There is also an interesting discussion with His Holiness here that indicates the Buddhist texts describe Mt. Meru differently, which is interesting. If it is a definitive thing, why the different explanations?
That being so, then Mount Meru and so on explained in Kalachakra, in reality, have a deeper meaning. They are mainly referring to the abiding situation of the body of a human being of the Southern Continent (Jambudvipa). The presentation of an external Jambudvipa is there in Kalachakra because of the necessity for explaining the relation between the external and internal worlds - each of them symbolize and are parallel to the other. In that sense, it is not necessary that Mount Meru exist as a giant mountain standing somewhere in reality in some separate location.
His Holiness on how to balance approaches between science and Buddhism
Berzin: Serkong Rinpoche said that Mount Meru in Kalachakra looks as though it is over your head and about to fall on you. What is that referring to?
His Holiness: In the Abhidharmakosha, Mount Meru is square and here, in Kalachakra, it is round and gets larger on top. Jambudvipa is around the bottom of it so that when you look up the wider top portion of Mount Meru, it appears hanging over your head. Thus, it looks as if it is about to fall. http://www.sangye.it/wordpress2/?p=3566
Berzin: So it would be best not to say that what science says is just like Buddhism?
His Holiness: Science has the same approach as Buddhism does. I think that from this point of view, they come to the same thing. That is one of the basic Buddhist attitudes. For instance, there are two types of distorted antagonistic attitudes (log-lta): those that are interpolations (sgro-’dogs) and those that are totally imaginary (kun-brtags-kyi log-lta) [equivalent to repudiations (skur-'debs)]. What do these categories refer to? An antagonistic attitude believing that something that exists does not exist is a distorted attitude that repudiates. One that believes that something that does not exist does exist is a distorted attitude of interpolation.
For instance, if Mount Meru exists and we say it doesn’t, that is a distorted attitude. If it doesn’t exist and we say it does, that also is a distorted attitude. That means that whatever is the fact, that is what we accept. For instance, if on the ground, there is an elephant and it is visible, we should see it because it is visible. Using this line of reasoning, if something exists (and is visible), we should see it. And, if it should be visible and we don’t see it, then it doesn’t exist.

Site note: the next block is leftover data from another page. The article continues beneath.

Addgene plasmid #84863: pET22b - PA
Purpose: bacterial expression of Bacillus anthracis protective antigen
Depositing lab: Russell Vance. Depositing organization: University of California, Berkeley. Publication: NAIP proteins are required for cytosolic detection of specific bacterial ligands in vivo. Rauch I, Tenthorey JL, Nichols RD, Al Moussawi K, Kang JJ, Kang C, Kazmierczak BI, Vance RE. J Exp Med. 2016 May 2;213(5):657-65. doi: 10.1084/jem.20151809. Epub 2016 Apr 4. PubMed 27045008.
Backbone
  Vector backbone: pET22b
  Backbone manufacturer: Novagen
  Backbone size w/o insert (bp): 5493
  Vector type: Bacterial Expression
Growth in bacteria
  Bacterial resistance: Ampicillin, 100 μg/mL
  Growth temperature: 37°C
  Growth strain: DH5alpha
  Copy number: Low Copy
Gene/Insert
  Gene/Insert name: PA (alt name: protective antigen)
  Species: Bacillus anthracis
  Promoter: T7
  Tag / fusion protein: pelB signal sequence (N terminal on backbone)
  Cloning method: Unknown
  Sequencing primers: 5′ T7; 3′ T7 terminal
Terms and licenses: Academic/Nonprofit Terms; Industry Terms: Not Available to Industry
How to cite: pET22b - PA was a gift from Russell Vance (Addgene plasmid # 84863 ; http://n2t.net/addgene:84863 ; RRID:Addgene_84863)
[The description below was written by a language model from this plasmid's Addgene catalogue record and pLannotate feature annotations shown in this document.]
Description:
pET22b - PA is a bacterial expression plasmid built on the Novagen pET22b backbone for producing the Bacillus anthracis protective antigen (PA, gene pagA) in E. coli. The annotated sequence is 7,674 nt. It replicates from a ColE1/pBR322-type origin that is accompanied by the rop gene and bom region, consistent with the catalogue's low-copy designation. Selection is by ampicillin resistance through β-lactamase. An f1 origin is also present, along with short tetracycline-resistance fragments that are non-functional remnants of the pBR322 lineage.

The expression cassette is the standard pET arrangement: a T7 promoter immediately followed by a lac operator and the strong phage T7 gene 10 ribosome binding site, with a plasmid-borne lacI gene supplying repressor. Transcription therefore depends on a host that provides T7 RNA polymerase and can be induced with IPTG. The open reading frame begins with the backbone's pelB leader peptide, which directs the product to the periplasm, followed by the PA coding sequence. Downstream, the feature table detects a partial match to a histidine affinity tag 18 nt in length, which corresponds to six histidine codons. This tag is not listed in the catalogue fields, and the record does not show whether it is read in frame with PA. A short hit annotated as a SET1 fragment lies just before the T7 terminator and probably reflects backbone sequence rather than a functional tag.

So like that, concerning whether or not Mount Meru exists, when you explore in spacecrafts and if definitely it should be visible - because it is described as an object of the eye sensors - and if we don’t see it - of course, if it is something that exists but it can’t be seen, that is something completely different - but if it is the case that if it exists it has to be visible, then if it can’t be seen, we can decide that it doesn’t exist. Since the texts say that Mount Meru does exist, then except for them being of interpretable meaning, [there is no other possibility].
If we research scientifically, then if something exists we should be able to confirm it decisively - for instance, the diameters of the sun and the moon. I don’t remember the exact figures, but the diameter of the sun is much greater than that of the moon. We can see this with valid visual perception; it’s been seen. However, Abhidharmakosha says that the diameter of the moon is fifty yojanas and that of the sun is fifty-one - only one yojana difference.
Now, let’s leave aside the possibility that Mount Meru exists but just can’t be seen (because it’s invisible); we can directly see the size of the sun and the moon. We can see the sun and the moon and, if the sun and moon are visible, it can’t be that we cannot see their sizes. We can see their orbs. We can feel their heat; we can see their orbits; and we can see their sizes. Since we can see them, then when we look at them, we can see there is a big difference.
So, when Abhidharmakosha says their diameters are fifty and fifty-one yojanas respectively, this has to be refuted as an interpretable level of meaning. To say that what we see in terms of mathematical calculations is not the case - that it’s a deceptive appearance - and what Vasubhandu said in the Kosha about their being fifty and fifty-one yojanas is true, we couldn’t possibly say that. That is the basic Buddhist attitude: when there is a scientific finding that has been proven, we must accept it.
When science doesn’t find something, there are two possibilities: the not finding of something that doesn’t exist and the case of even though something exists, it can’t be found. They are different. For instance, about past and future lives and not being able to prove them scientifically, it is just that scientists cannot find them, but that doesn’t prove that they don’t exist.